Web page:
George Washington Papers

From George Washington to Henry Laurens, 30 April 1778

To Henry Laurens

Valley-forge April 30th 1778

Dear Sir,

I thank you much for your obliging favor of the 27th.1

I think with you, that a most important crisis is now at hand; & that there cannot be too much wisdom in all our Councils for conducting our affairs to a safe and happy issue. There should in my opinion be a full representation of the States in Congress, which I have often regretted has not been the case for a long time past. I also concur with you in sentiment, that Gentlemen any where, whose abilities might be of essential service in case of treaty with the British Commissioners, ought to be called forth for the purpose. It will be a work of infinite importance & the result may lead to happiness or to misery. to freedom, or to slavery.

The enemy are determined to try us by force, & by fraud; and while they are exerting their utmost powers in the first instance, I do not doubt but they will employ men in the second, versed in the arts of dissimulation—of temporising, negotiating, genius’s.

It appears to me, that nothing short of Independance can possibly do—The injuries we have received from Britain can never be forgotten and a peace upon other terms would be the sourse of perpetual feuds and animosities. Besides, should Britain from her love of tyranny, and lawless domination attempt again to bend our necks to the yoke of slavery, and there is no doubt but she would, for her pride and ambition are unconquerable, no Nation would credit our professions, nor grant us aid at any rate. their favors would be obtained upon the most disadvantageous, & dishonorable terms.

I sincerely wish the provision for Officers so long the subject of discussion, was established.2 It is certainly equitable, & in my opinion essential. Day after day, and hour after hour produces resignations; if they were confined to bad officers ⟨o⟩r to those of little or no character, they would be of little or no consequence. But it is painful to see men who are of a different cast—who have rendered great Services to their Country, & who are still, and may be most materially wanted, leaving the Army on acct of the distresses of their family, and to repair their circumstances which have been much injured by their zeal in the part they have taken in the defence of common Rights; the provision if adopted, would not produce present relief—nor a present expence—yet it would be a compensation in future for their misfortunes and their toils. and be some support to their injured constitutions. I will be done, after observing if the measure is to be submitted to the Legislatures of the several States for their concurrance, that the delay, supposing it should be assented to, will, I fear, be attended with effects that will be only regretted when too late—But the chance in such case will be rather against the adoption; for there are but few of the Legislatures who are impressed, or who can without difficulty be fully informed of the real state of things;3 and while this matter is held in suspence everything is at a stand, and the most fa⟨tal⟩ consequences may result from ⟨it⟩ I do not to this hour kno⟨w whether⟩ (putting half pay out of ⟨the questi⟩on) the old or new establi⟨shments of⟩ the Regiments is to take place—how to dispose of the Officers in consequence.4 whether the instituting of the several other Corps, as agreed to by the Comee, & referred by them to Congress,5 is adopted or not—in a word, I have no ground to form ⟨a⟩ single arrangement upon; nor do I know whether the augmentation of the Cavalry is to take place, or was rejected,6 in order that I may govern myself thereby; equally unable am I to answer the incessant applications of the Officers of the Pensylvania, & additional Battalions, who knowing the intended reduction of some of those Corps, are held in suspence, unable what part to act—In short, our present situation (now the first of May) is beyond description irksome and dangerous—But, I will trouble you no further than to assure you that, I am Dr Sir with great regard Yr Obedt & Obligd Hbe Se⟨rvt⟩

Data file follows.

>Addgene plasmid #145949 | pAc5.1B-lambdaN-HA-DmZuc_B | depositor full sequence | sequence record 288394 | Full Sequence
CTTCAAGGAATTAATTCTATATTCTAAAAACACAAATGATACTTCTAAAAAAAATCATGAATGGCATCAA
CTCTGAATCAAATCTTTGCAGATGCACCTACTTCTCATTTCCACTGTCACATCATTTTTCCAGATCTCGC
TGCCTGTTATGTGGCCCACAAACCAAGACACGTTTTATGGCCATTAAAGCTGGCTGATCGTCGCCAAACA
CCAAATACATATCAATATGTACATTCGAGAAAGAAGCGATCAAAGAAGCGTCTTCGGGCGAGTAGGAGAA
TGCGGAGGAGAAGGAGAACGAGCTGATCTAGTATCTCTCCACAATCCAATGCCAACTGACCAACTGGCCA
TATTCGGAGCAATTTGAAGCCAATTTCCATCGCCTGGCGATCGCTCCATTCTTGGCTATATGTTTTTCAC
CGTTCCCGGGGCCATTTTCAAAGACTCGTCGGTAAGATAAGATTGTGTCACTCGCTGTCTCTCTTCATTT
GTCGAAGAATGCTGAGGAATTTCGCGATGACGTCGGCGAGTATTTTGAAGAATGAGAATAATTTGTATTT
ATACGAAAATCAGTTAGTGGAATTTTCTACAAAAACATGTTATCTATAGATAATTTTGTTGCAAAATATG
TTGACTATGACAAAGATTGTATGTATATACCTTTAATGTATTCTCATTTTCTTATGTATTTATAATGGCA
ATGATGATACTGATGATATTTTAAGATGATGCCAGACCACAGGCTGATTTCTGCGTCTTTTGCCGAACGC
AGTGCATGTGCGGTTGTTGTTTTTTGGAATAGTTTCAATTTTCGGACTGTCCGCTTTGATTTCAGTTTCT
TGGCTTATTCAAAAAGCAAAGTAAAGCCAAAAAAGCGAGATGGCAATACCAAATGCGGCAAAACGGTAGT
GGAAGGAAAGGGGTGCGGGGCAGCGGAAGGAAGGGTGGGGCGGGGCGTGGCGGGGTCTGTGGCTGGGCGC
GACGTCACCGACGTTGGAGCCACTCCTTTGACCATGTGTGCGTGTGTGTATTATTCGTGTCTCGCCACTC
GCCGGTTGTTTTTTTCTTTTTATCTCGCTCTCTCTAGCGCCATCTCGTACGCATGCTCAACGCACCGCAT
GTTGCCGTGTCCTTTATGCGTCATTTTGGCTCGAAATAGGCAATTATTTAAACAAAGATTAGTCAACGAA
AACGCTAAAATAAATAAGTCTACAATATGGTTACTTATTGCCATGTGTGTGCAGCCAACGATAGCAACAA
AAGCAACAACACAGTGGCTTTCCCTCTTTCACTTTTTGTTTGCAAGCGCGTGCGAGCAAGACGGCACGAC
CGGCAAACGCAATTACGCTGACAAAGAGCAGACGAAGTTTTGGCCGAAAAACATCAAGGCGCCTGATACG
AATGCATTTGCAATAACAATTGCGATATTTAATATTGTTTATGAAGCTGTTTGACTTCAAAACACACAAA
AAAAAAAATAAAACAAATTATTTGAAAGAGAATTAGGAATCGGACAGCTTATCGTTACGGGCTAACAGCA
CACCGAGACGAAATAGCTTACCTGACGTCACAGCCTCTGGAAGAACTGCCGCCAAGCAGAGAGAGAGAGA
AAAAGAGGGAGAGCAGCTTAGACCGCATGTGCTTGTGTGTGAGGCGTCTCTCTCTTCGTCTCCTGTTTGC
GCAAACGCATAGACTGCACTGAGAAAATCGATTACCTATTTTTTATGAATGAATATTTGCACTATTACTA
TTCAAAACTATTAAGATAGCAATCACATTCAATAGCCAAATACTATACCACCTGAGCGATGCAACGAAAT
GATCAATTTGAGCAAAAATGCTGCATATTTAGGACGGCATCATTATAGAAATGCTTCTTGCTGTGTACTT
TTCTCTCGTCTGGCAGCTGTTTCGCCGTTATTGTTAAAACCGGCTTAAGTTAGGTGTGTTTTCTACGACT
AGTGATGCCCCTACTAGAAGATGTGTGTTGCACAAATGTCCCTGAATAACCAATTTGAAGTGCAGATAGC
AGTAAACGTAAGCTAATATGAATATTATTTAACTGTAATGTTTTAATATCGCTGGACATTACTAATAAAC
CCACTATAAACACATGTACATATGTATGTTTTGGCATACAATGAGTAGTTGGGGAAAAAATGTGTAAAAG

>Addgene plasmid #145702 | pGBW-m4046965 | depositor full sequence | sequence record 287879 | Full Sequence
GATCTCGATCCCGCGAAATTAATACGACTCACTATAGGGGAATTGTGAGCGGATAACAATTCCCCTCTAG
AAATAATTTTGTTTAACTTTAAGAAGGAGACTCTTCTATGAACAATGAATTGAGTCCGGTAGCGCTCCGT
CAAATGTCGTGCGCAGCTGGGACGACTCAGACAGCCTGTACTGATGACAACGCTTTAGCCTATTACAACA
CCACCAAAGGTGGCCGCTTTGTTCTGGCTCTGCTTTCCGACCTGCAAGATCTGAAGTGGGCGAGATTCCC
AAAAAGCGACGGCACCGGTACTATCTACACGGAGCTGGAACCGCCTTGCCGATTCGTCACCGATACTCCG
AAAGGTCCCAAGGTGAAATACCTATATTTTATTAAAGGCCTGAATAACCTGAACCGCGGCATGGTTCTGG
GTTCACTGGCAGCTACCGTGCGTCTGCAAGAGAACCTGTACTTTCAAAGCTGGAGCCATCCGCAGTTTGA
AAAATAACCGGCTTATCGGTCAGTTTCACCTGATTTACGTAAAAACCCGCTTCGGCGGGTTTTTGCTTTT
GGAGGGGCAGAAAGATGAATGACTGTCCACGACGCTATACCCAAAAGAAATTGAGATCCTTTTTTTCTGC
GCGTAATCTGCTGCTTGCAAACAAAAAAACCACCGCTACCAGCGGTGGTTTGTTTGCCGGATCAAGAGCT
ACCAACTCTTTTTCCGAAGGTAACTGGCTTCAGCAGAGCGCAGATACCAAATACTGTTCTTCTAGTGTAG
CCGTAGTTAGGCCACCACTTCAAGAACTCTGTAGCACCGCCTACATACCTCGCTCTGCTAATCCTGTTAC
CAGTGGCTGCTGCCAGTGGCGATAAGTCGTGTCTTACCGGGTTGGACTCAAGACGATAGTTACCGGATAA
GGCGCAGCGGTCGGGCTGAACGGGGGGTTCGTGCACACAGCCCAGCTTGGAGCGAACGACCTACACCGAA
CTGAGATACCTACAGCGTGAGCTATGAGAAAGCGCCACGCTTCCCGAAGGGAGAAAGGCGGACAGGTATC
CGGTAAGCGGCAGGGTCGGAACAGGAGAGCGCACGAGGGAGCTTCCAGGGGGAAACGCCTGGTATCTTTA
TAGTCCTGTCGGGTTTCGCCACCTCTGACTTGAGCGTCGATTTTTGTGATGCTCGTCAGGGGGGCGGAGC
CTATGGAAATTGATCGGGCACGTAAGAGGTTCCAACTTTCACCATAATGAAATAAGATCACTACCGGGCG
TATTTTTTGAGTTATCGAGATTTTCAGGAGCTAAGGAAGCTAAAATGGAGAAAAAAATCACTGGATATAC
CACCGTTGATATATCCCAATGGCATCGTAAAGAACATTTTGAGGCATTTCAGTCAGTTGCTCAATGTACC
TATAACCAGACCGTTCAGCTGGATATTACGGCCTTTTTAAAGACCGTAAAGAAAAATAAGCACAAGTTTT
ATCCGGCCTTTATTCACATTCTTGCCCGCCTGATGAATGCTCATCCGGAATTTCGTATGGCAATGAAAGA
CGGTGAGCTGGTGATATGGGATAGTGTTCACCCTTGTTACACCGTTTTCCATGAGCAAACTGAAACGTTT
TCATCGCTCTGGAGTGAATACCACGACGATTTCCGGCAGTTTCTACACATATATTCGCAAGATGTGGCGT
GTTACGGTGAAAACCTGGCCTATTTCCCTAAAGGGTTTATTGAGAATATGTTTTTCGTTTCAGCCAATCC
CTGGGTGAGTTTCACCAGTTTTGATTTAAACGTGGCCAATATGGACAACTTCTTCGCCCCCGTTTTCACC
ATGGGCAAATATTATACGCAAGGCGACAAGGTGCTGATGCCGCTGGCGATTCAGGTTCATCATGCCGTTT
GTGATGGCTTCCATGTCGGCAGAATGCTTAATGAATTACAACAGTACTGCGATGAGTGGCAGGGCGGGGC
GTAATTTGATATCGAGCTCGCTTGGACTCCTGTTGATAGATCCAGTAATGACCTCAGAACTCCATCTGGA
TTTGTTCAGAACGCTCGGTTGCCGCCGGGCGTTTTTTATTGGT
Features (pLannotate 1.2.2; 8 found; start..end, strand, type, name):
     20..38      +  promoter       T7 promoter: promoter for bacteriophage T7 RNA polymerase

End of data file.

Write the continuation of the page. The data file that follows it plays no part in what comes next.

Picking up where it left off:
Go: Washington

ALS, NNPM; DfS, in Robert Hanson Harrison’s and GW’s writings, DLC:GW; Varick transcript, DLC:GW. The ALS is docketed in part, “Recd 4th Ansd 5th May.” Where the text of the ALS is obscured by stains, characters have been supplied from the DfS.

1This letter responds to both of Laurens’s letters of 27 April.

2GW is referring to the proposal of a half-pay establishment for officers and pensions for their widows (see Gouverneur Morris to GW, 18 April, and note 1 to that document).

3On the draft, the remaining text of this letter was added by GW.

4For discussion of the proposed new establishment of the army, see GW to a Continental Congress Camp Committee, 29 Jan., and source note to that document. For the establishment finally passed by Congress on 27 May, see JCC description begins Worthington Chauncey Ford et al., eds. Journals of the Continental Congress, 1774-1789. 34 vols. Washington, D.C., 1904–37. description ends , 11:538–43.

5See Committee at Camp to Henry Laurens, 5 Feb., in Smith, Letters of Delegates description begins Paul H. Smith et al., eds. Letters of Delegates to Congress, 1774–1789. 26 vols. Washington, D.C., 1976–2000. description ends , 9:23–31.

6For the proposed augmentation of the cavalry, see GW to a Continental Congress Camp Committee, 29 Jan., and note 7.